When he showed me around the gallery space three days before the opening of his latest exhibition, Lui Chun-kwong was visibly torn between elation and melancholy. The teacher in him – and quite a teacher he’s been, having taught at the Fine Arts Department at the Chinese University of Hong Kong for a quarter century – was understandably overjoyed to see some 70 former students of his come together and celebrate the 54-year-old master’s inadvertently devoted life in education. The artist in him, meanwhile, appeared crestfallen. “She has reduced my painting into thousands of pieces,” Lui smiled bitterly as we passed by Au Hoi-lam, who was setting up her meticulously crafted installation piece on one side of the room. “It looks like the girls are much more ready to cut my artworks to shreds,” he later remarked, looking wistfully at one of the few works that have mercifully kept his paintings intact.
In a sense, it’s all Lui’s fault. Upon retirement as one of the principal teachers at the university earlier this year, Lui was approached by the gallery to put on a teacher-student show. In response, he sent out invitations (a polite way of saying homework assignments) to a wide variety of his students, ranging from the finest of Hong Kong to Lui’s personal favourites, to each create a new work with an existing painting by Lui. “After taking my work, you can do whatever you want with it. You can burn it or dissect it,” he instructed; his students duly obliged.
“It’s both exciting and sad,” Lui now reflects on his contradictory emotions. “They’re still my paintings after all!” Too late. “Some of my students have really made them completely unrecognisable; it’s hard to avoid this mixed feeling. I’ve always had the view that my works, once they’re finished, mean very little to me. The fun of it is in the expression, the creative process. My melancholy is [more] stemmed from the realisation that a painting of mine has… vanished. Will a better work emerge from this process? It can never be guaranteed.”
You could say the same about Lui’s serendipitous start to his teaching career at CUHK, which, over time, has given us many of the best local artists working today. In 1985, the Guangdong-born, Hong Kong-based artist was all set to begin his professional career in New York, but as Lui came back to Hong Kong to deal with some emigration procedures he was approached to head a new vacancy at the faculty. “I was 29 then,” he recalls, “and I thought Dad and Mum would be very happy if I took up the job. Since I got no money, it wouldn’t be a bad idea to teach for two or three years there. I was expecting two or three, and ended up giving it 25. That’s so-called life.”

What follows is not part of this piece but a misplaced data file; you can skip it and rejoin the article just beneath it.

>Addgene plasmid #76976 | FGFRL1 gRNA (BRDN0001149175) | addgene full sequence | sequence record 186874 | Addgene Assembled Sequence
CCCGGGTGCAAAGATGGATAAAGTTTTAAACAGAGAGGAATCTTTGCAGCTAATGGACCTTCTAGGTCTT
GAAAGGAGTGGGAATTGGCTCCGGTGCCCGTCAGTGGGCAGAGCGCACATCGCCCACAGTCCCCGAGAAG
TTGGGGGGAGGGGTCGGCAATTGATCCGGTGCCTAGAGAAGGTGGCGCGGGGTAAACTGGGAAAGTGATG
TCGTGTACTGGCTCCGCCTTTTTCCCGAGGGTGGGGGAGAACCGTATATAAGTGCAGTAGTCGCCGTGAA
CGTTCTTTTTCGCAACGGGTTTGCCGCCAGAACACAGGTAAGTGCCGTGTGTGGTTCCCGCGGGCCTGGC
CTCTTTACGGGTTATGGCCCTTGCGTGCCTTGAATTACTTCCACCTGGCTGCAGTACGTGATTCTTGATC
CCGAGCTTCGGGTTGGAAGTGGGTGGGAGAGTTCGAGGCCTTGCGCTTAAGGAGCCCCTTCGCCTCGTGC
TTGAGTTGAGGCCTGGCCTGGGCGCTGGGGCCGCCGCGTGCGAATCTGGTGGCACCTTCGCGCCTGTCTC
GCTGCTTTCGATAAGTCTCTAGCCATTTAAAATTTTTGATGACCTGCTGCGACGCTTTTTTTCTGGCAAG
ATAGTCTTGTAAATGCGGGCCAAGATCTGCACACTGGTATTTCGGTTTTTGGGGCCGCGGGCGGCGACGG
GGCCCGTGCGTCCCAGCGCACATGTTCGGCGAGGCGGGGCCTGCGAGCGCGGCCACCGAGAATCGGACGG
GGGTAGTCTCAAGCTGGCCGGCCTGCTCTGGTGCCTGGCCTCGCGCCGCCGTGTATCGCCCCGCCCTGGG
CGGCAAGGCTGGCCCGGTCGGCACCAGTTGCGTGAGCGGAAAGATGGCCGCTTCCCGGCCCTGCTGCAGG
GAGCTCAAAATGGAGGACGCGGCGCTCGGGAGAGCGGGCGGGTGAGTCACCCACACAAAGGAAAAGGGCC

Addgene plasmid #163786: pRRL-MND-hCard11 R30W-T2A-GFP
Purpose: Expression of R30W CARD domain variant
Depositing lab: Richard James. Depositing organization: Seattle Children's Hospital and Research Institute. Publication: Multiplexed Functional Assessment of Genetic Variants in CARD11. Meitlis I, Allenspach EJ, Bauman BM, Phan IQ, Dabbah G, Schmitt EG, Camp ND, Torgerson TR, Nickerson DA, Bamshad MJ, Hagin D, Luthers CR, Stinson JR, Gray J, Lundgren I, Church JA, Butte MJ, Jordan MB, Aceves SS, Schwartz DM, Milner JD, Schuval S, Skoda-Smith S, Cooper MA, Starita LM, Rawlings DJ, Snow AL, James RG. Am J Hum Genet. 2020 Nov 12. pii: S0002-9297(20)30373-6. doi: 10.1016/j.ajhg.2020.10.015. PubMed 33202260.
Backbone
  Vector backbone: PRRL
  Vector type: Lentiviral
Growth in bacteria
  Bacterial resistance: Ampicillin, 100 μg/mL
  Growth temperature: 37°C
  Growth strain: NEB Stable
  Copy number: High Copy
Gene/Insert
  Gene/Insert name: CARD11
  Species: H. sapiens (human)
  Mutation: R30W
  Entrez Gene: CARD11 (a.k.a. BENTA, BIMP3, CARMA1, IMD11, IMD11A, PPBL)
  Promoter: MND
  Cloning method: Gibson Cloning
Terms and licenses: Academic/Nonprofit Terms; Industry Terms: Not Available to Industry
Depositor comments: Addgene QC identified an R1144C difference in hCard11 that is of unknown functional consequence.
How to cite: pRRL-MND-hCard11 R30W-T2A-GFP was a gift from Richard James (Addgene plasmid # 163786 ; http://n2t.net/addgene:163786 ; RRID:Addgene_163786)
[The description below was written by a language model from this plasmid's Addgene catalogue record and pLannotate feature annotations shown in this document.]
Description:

In that time, Lui has taken a lucid view of the art scene’s changing landscape: from the specialisation in one particular medium in the old days to the mixed-media approach today; from a time of contemplating big ideas to the post-1997 emphasis on local culture and the completely frivolous subject matters that have grown to occupy our current crop of young artists. Through it all, Lui himself has also undergone a change in mentality. “In my first decade or so [at the job], I tried very hard to be a good teacher. I wasn’t able to,” he says. “In the second half [of my teaching career], I gave up being a teacher. I turned myself into my students’ audience – only that I was more sincere and honest than the ordinary ones. I’d follow their work. Whether they’re working on something or encountering difficulties, I went to great length to track their progress, with the mentality of an audience.” As he observes, many of those who’ve gone on to make a name for themselves are the really, really persistent ones. “Art doesn’t give up on you,” the teacher reflects. “Only you can give up on art.”
With the new group exhibition, Lui is also looking to bring the curtain down on an artistic phase – characterised by his signature abstract paintings of scrupulously drawn, arbitrarily coloured vertical lines on large canvases – that he started in late 1993. “Most of my CUHK students in the past two decades have been looking at the same style of mine,” he says. “They’re thinking, ‘Mr Lui never changes.’ They wished very much to see something new from me, but due to the job, I haven’t really had the time to think about my work. I hope to have more freedom to do my work from now on, to concentrate on my own artistic career.”
Three days later, we meet again at the totally packed opening at Osage Kwun Tong. “This is like a big reunion,” says an ecstatic Lui, surveying the crowd like a proud father of hundreds. As the master moves on to his next artistic phase with a bang, the paintings cut open are still in shreds, and generations of Hong Kong artists are once again united by art and booze. Here’s to a new beginning.